Reprinted with permission from: Mitchell, T.B. 1960 Bees of the Eastern United States. North Carolina Agricultural Experiment Station Technical Bulletin No. 141. |
FEMALE—Length 4 mm.; head and thorax bluish-green, abdomen piceous, without conspicuous maculae; face slightly longer than distance between eyes; eyes parallel; cheeks subequal to eyes in width; vertex rather broad, lateral ocelli subequally distant from its hind margin and from eyes; foveae elongate, rather broad, quite deep and distinct; mandibles yellow with ferruginous tips; labrum dark ferruginous; clypeus rather narrow and elongate, protruding considerably below suborbital line, entirely piceous, with shallow, fine, well separated and rather inconspicuous punctures; facial mnculae absent; scape obscurely yellowish at extreme base anteriorly, otherwise dark, the flagellum pale brownish beneath, somewhat darker above; face and cheeks rather dull, the punctures barely evident; pubescence of head and thorax extremely short and thin, entirely white; thorax entirely dark, without maculae; tegulae yellowish-hyaline; wings subhyaline, veins pale testaceous, the stigma rather dark brownish; legs dark brownish, front tibiae yellow anteriorly and front tarsi entirely yellow; scutum and scutellum dull, almost black, the punctures very fine and indistinct, rather sparse, pleura more bluish-green, dull above, but somewhat shining below, with very fine but somewhat closer punctures; abdomen piceous, tergum 3 with a pair of very small, lateral, yellow maculations, but these sometimes absent, depressed apical margins of the terga concolorous with discs, the more apical terga with some fine, scattered, inconspicuous punctures.
MALE—Length 5 mm.; head and thorax dark greenish-piceous, abdomen entirely piceous, face with yellow maculae; face slightly shorter than distance between eyes; eyes parallel; cheeks considerably broader than eyes, without tubercles; vertex quite broad, but lateral ocelli considerably nearer its hind margin than to eyes; foveae somewhat elongated, rather deep and quite distinct, located near top of eyes; mandibles yellow, with ferruginous tips; labrum yellow; clypeus yellow except for a pair of small, lateral, brownish spots above; face marks broad and conspicuous, filling area between clypeus and lower margin of eye, extending about to level of antennae on inner margin of eye, supraclypeal area yellow; scape yellow anteriorly, dark posteriorly, flagellum testaceous beneath, slightly darker above; lower portion of face and cheeks somewhat shining, upper portion rather dull, punctures hardly evident; pubescence of head and thorax extremely short, thin, entirely white; thorax without distinct maculae, but tubercles somewhat brownish; tegulae yellowish-hyaline; wings subhyaline, veins pale testaceous, stigma somewhat more brownish; femora brownish, narrowly yellowish at tips, all tarsi and front tibiae entirely yellow, mid and hind tibiae brownish, becoming somewhat yellowish at base; scutum and scutellum dull, very dark green, punctures exceedingly minute, barely visible, rather sparse; pleura somewhat more shining, but with punctures even more indistinct; basal abdominal terga entirely impunctate, the more apical terga with barely evident, very minute and sparse punctures, surface of all somewhat shining; apical margin of sternum 6 broadly and shallowly incurved; apical margin of sternum 7 with a deep, broad, rounded, median emargination; apical portion of sternum 8 gradually narrowed to the rather abruptly and narrowly truncate tip, slightly compressed laterally, forming an obscure median longitudinal carina, tip with some short pubescence; gonostyli broad basally, rather short, somewhat curved and slender apically except for a dorsal, sharply compressed, rounded flange, penis valves slender apically, broadened toward base, slightly exceeding tips of the gonostyli, volsellae composed of a slender elongate cuspis and a considerably longer and much flattened digitus, the gonocoxites produced apically to form broadly rounded lobes.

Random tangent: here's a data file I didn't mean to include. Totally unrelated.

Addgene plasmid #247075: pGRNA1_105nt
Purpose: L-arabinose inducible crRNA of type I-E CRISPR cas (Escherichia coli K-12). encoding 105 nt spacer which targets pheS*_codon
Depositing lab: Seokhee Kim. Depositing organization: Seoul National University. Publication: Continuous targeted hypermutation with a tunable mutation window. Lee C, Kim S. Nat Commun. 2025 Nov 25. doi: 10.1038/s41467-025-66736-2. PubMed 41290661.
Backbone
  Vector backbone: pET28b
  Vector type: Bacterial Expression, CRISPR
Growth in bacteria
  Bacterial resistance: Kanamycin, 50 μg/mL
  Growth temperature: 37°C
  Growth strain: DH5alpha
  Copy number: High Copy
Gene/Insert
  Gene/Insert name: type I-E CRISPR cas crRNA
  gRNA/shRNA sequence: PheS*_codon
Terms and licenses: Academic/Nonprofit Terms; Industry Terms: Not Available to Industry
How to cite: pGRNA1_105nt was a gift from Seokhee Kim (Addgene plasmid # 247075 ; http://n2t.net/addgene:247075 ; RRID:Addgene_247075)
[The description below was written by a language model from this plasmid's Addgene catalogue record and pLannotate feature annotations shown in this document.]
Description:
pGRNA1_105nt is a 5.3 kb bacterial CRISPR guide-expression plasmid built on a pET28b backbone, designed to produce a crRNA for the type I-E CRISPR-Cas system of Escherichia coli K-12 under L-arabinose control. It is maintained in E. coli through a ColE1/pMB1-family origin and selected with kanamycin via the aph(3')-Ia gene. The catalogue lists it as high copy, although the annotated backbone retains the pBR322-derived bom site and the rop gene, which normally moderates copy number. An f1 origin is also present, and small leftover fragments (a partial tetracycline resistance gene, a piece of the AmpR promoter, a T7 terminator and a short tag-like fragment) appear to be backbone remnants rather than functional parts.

DISTRIBUTION—Colorado to Illinois and Michigan, south to Florida; April to September.
Timberlake (1958) in his revision of Perdita did not synonymize maura with halictoides, but indicated their close relationship, expressing the opinion that they probably are no more than forms of a single species. After his manuscript was submitted for publication, two males, apparently typical maura, came to hand which had been collected in Florida. These were sent to him, and he concurs in the opinion that they constitute strong evidence for the common identity of the two. Since these males were collected in the same general region in which typical halictoides females have been collected, it would seem that the differences between the two are due to individual variability rather than to any geographic racial distinction. The type of halictoides in the British Museum has been compared with a female collected in Florida and no differences could be found.